Ceasefire takes hold after shaky start

Just after 11:30 pm last night, the time at which the Egyptian-brokered ceasefire was due to come into force, Islamic Jihad terrorists fired another salvo of rockets, designed to show, as in previous rounds of fighting, that they had the last word. This time, Israel Air Force planes, helicopters and drones were waiting for them, and after they attacked, the rocket fire quickly died down.

The ceasefire, which this time received official Israeli confirmation in an announcement by the head of the National Public Diplomacy Directorate Lior Hayat, was arranged after a day and a half of talks, with Egyptian mediation and with the involvement of Hamas leaders. The Egyptians gave Islamic Jihad a promise that they would act to obtain the release of two prisoners, Bassam al-Saadi and Khalil Awawdeh. Al-Saadi, described as the head of Islamic Jihad in northern Samaria, was arrested by Israeli forces a week ago. It was his arrest that led Islamic Jihad to prepare an ambush with anti-tank weapons, to the closure of roads, and to the Israeli attack.

Awawdeh, an administrative detainee who is due to be released within two months in any case, is on hunger strike and his health is deteriorating. Islamic Jihad leader Ziad Nakhale, interviewed in Tehran, said, “Our brother Khalil Awawdeh will be released tomorrow to hospital and then to his home, and Egypt has undertaken to act for the release of Sheikh Bassam al-Saadi as early as possible.”

Altogether in Operation Breaking Dawn, Islamic Jihad fired about 550 rockets towards Israel. About a third of them landed within the Gaza Strip, and 96% of the remainder were either shot down by Israel’s Iron Dome system or fell in open areas. Damage on the Israeli side was minor. Some ten people have been slightly or moderately injured, and there are several people suffering from shock. Islamic Jihad sustained heavy losses among its leadership. About twenty of the organization’s fighters and commanders were killed, including two divisional commanders. Taysir Jabari, commander of the northern region, was killed in the first seconds of the operation, and Khaled Mansour, commander of the southern region, was killed a day later. Many of the organization’s rocket launchers and dumps were destroyed, and it sustained a severe blow to morale.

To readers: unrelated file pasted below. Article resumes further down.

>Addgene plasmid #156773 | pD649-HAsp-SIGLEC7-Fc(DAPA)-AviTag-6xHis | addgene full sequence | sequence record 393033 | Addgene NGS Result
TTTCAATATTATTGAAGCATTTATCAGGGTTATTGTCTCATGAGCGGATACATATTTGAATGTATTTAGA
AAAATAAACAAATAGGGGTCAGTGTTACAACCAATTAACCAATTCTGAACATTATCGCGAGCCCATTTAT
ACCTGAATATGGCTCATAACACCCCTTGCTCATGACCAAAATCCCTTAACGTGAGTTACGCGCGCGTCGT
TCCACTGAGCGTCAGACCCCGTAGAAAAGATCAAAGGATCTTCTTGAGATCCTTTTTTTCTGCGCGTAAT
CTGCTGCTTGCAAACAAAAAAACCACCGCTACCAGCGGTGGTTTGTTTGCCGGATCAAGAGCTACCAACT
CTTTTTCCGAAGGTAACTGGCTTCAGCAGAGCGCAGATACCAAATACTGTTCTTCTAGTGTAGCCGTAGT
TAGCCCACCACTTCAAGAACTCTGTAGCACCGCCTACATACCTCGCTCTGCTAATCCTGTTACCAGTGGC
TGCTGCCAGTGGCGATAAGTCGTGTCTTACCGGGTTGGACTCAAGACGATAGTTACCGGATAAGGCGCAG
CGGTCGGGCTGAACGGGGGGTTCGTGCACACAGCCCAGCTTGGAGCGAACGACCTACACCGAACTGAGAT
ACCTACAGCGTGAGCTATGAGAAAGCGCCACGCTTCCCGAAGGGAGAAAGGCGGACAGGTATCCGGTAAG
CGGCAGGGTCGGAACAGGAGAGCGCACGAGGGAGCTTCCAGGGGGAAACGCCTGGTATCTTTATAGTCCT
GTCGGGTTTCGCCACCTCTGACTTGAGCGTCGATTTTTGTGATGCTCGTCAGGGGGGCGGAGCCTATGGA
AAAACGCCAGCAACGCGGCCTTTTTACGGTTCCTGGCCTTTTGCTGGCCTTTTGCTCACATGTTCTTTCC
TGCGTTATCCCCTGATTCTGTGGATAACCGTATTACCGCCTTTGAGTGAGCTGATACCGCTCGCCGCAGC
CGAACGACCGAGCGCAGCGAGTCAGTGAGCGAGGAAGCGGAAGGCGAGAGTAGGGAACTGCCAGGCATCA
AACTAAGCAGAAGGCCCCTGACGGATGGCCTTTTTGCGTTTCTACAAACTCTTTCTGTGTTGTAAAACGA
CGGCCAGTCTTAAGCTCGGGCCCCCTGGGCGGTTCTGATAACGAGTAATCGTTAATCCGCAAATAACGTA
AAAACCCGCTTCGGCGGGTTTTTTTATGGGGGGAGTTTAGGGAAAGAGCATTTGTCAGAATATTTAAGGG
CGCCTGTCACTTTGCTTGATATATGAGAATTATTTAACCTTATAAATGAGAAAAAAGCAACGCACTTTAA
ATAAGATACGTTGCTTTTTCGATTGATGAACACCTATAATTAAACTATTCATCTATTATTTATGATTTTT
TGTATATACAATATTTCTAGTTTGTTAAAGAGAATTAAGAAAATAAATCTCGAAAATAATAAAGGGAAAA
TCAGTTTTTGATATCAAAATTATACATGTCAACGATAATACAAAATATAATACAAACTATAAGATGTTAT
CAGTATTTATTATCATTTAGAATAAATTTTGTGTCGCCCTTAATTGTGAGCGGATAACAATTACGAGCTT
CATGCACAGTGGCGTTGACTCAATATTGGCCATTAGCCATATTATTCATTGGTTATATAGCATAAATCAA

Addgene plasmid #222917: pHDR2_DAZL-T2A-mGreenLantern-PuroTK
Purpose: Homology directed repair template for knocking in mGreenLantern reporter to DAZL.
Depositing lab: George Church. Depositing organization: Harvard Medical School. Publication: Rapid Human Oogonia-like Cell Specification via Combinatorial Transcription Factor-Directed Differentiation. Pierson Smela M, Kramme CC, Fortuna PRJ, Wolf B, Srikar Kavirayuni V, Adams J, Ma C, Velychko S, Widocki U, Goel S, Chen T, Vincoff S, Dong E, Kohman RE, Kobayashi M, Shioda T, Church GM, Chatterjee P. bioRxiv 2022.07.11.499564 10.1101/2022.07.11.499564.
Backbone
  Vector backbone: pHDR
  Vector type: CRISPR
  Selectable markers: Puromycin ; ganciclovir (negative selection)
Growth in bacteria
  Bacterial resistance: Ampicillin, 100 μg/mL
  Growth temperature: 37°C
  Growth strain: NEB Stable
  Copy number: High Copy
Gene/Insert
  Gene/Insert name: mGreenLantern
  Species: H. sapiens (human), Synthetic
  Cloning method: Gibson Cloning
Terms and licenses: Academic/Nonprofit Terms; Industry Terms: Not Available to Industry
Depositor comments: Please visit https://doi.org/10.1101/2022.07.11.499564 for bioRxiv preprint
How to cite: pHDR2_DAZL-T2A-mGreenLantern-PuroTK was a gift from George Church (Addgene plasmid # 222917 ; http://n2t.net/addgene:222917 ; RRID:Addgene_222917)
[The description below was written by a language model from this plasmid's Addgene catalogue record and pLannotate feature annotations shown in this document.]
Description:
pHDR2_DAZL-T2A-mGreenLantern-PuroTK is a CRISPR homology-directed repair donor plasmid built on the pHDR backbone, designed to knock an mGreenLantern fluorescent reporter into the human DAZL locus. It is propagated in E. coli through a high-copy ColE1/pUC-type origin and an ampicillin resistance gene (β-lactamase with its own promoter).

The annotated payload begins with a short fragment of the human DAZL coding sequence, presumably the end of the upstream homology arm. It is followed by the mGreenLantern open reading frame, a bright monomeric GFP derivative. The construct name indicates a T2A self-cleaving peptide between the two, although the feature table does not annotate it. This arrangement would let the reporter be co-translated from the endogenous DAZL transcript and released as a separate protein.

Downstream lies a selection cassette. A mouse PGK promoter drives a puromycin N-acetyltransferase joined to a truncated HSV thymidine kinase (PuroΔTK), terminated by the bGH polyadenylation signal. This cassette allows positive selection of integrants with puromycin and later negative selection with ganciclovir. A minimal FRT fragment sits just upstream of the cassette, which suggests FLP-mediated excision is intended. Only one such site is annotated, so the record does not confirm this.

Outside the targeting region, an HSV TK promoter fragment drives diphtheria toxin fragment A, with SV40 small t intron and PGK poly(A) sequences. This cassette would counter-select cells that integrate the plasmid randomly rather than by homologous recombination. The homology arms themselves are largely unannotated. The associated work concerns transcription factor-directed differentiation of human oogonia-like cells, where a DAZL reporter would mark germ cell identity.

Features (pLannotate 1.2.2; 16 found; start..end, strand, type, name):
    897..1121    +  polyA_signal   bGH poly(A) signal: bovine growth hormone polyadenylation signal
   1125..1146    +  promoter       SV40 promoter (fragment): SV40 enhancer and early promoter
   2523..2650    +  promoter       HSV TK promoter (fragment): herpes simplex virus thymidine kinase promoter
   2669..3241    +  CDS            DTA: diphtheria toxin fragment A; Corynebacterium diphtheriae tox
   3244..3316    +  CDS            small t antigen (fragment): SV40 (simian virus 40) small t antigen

The pressure of the organization’s members within the Gaza Strip against the intention of the external leadership to continue the fighting prevailed in the end, and it responded positively to Egyptian mediators’ efforts to bring about a ceasefire. Another failure was in firing its rockets, and not just because of Iron Dome. A third of the rockets landed within the Gaza Strip, and caused the deaths of fifteen people, most of them children and teenagers. Although attempts were made to conceal this, the street knows and understands. Between five and eight other non-combatants were killed in IDF attacks.

Hamas has remained on the sidelines, and Israel sees that as an important achievement, both because it means that deterrence against Hamas, economic and other, has been maintained, and because of what seems like a shift in the direction of moderation, even if small , perhaps opening the way to a “hudna”, a long-term truce.

The IDF and the security establishment view the operation with great satisfaction, because of the high-quality intelligence that led to the elimination of senior Islamic Jihad figures in the surprise opening of the operation, because of the follow-up attacks, and because of the performance of the Iron Dome system.

Israel stresses that the terms of the ceasefire do not limit the IDF operationally in any way. To illustrate this, last night, in the village of Rummanah near Jenin, the IDF demolished the homes of As’ad al-Rifai and Subhi Abu Shakir, who carried out the attack in Elad in which three people were murdered: Yonatan Havakuk, Boaz Gol, and Oren Ben-Yiftah.

Published by Globes, Israel business news – en.globes.co.il – on August 8, 2022.

© Copyright of Globes Publisher Itonut (1983) Ltd., 2022.